UK wholesaler scheme is ‘potentially deadly’

Mark Willingham Uncategorized

UK wholesaler scheme is ‘potentially deadly’

 

Source: the drinks business

by Neal Baker

18th November, 2015

 

New British legislation to end alcohol tax fraud could lead to an explosion of underground bootleggers, job losses in the industry and even deaths, according to legal experts.

 

As of January 1st next year, all those who trade in liquor will have to sign-up to Revenue and Customs’ new Alcohol Wholesaler Registration Scheme (AWRS).

 

It’s designed to ensure duty is no longer avoided by illegal drinks sellers, with evaded excise thought to be costing the Treasury £100,000,000 every year.

 

While the AWRS has been welcomed by many, some are concerned there could be unforeseen – and potentially deadly – repercussions for unwitting consumers.

 

Matthew Whyatt, director and head of corporate recovery and insolvency at UK solicitors Cassell Moore, claims the new rules could push sales of illicit alcohol deep underground.

 

He also suggests HMRC – which he says is already struggling with a crippling workload – faces months of chaos and confusion, and even force legitimate business to close down.

 

He explained: “Only time will tell if the scheme is itself fit for purpose, but the HMRC’s recently-highlighted inability to answer phone calls doesn’t inspire optimism for a trouble free introduction of the alcohol wholesalers scheme.

 

“But there’s also a much more troubling potential outcome here. Estimates for evaded duty stands at around £100,000,000 per annum. To put this into perspective, that represents the VAT and Duty on 2,083,333,333 cans of average strength lager. That’s over 40 cans of illicit lager for every single person in the UK.

 

“That’s a huge figure and one which is clearly lucrative to the right people. So one possible outcome of the AWRS is that it may simply drive illicit alcohol sales underground, into a completely unregulated environment.”

 

Deadly bargains

 

In August this year fake ‘Russian Empire’ vodka was found to contain traces of chloroform – a chemicals used in a string of brutal murders – was discovered for sale in the UK.

 

While dozens of the bottles were seized by police in Colchester, Essex, a similar discovery was also made in Manchester just days later, which saw vodka laced with chemicals used to make antifreeze being seized by cops.

 

A spokeswoman for the HMRC’s criminal department admitted at the time: “People buying the counterfeit vodka may have thought they were getting a bargain, but it has been distilled in unregulated conditions and may pose a serious health risk.”

 

And it’s this scenario Whyatt worries will become more common with the introduction of AWRS.

 

The Cassell Moore fraud case specialist also questions the manner in which AWRS has been brought-in, suggesting that HMRC has created a monster they won’t be able to manage and which could also lead to thousands of job losses within the industry.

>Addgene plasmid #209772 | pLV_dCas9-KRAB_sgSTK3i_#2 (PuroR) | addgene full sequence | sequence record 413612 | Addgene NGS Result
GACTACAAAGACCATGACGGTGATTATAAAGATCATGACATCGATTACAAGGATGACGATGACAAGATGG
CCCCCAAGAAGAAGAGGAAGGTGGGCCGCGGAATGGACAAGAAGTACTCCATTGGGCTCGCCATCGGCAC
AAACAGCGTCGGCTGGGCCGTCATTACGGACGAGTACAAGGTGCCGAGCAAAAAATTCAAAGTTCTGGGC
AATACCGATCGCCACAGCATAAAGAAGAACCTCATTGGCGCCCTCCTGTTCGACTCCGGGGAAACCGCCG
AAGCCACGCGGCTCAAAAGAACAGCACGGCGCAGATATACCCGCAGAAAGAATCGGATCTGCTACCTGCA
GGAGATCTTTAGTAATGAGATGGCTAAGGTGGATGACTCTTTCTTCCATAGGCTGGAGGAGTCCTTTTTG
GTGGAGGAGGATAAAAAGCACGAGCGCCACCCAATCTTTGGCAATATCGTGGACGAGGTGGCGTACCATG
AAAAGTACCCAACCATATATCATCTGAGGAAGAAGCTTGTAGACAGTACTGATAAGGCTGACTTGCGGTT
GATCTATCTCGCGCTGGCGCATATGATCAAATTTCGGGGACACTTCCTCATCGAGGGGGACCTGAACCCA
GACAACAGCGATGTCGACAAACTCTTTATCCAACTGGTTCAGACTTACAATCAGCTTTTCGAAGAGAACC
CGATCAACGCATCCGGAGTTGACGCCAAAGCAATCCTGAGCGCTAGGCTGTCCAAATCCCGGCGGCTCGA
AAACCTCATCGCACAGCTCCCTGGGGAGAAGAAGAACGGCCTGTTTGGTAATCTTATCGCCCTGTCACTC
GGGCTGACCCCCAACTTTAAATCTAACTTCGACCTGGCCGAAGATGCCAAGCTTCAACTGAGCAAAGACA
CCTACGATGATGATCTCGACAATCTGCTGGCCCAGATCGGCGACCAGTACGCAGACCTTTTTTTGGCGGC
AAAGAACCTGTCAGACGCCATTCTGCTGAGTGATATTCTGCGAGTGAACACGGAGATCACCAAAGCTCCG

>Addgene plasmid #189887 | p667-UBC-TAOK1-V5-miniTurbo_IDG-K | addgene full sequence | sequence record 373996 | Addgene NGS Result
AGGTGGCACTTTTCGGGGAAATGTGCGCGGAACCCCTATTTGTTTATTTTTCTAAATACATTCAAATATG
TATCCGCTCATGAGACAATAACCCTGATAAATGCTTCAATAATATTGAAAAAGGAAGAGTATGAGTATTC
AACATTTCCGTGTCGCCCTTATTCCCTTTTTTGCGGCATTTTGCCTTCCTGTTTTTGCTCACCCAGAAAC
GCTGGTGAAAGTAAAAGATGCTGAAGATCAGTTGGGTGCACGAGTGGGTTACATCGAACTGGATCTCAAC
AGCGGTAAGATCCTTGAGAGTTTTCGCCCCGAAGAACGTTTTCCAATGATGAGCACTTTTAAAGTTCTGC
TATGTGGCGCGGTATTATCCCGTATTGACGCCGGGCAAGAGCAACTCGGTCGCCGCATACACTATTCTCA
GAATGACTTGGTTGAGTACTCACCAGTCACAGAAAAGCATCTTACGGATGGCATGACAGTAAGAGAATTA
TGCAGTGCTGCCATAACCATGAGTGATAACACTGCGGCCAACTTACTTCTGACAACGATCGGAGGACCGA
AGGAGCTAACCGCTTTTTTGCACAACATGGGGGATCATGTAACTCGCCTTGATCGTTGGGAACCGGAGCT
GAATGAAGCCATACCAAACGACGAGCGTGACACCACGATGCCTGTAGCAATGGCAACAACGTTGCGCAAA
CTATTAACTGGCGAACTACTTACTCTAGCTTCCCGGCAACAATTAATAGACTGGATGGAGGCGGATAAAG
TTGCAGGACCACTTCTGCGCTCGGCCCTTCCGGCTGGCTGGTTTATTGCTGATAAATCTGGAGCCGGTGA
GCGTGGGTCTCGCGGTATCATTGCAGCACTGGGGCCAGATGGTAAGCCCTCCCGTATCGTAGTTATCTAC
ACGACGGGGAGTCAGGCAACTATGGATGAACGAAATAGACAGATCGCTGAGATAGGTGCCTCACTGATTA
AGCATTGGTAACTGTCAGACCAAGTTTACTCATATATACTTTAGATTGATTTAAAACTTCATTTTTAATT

He said: “It hasn’t been implemented well at all so far. HMRC have so far been unable to provide any real guidance as to the cost to each business for complying with the scheme – at the moment it’s somewhere between £0 and £100,000!

 

“Alcohol traders are already heavily regulated, particularly by the Warehousekeepers and Owners of Warehoused Goods Regulations (WOWGR) and Excise Goods (Holding, Movement and Duty Point) Regulations 2010.

 

Job losses

 

“And I simply struggle to see how the HMRC has the resources available to deal all of the issues that will arise with AWRS.

 

“The department has lost 11,000 posts since 2010, and many of those leaving were the core, experienced staff recruited in the early 70’s at the introduction of VAT.”

 

“Many thousands of people are employed in this trade sector. Delays could see significant job losses,” he warned.

 

“And many may also fall foul of the scheme through no fault of their own, having unknowingly purchased illicit goods.

 

“Businesses with loose family connections to other businesses considered ‘non-compliant’ could be refused registration. At best guest, you could be talking about many thousands of otherwise legitimate businesses being hit.”

 

A former HMRC senior manager with extensive experience in this area has also voiced concern.

 

While not wishing to be named, he stated: “There is significant scepticism amongst the already stretched rank and file officers about the benefits of AWRS.”

 

A spokesman for the HMRC said he would not be commenting on Cassell Moore’s claims.

 

James Bielby, chief executive of the Federation of Wholesale Distributors welcomed the AWRS.

 

He said: “AWRS will drive criminals out of the alcohol supply chain and save taxpayers millions of pounds a year.

 

“Law-abiding businesses have nothing to fear from registration, and we are working with HMRC to make sure they are aware that they need to apply online between January and March 2016.”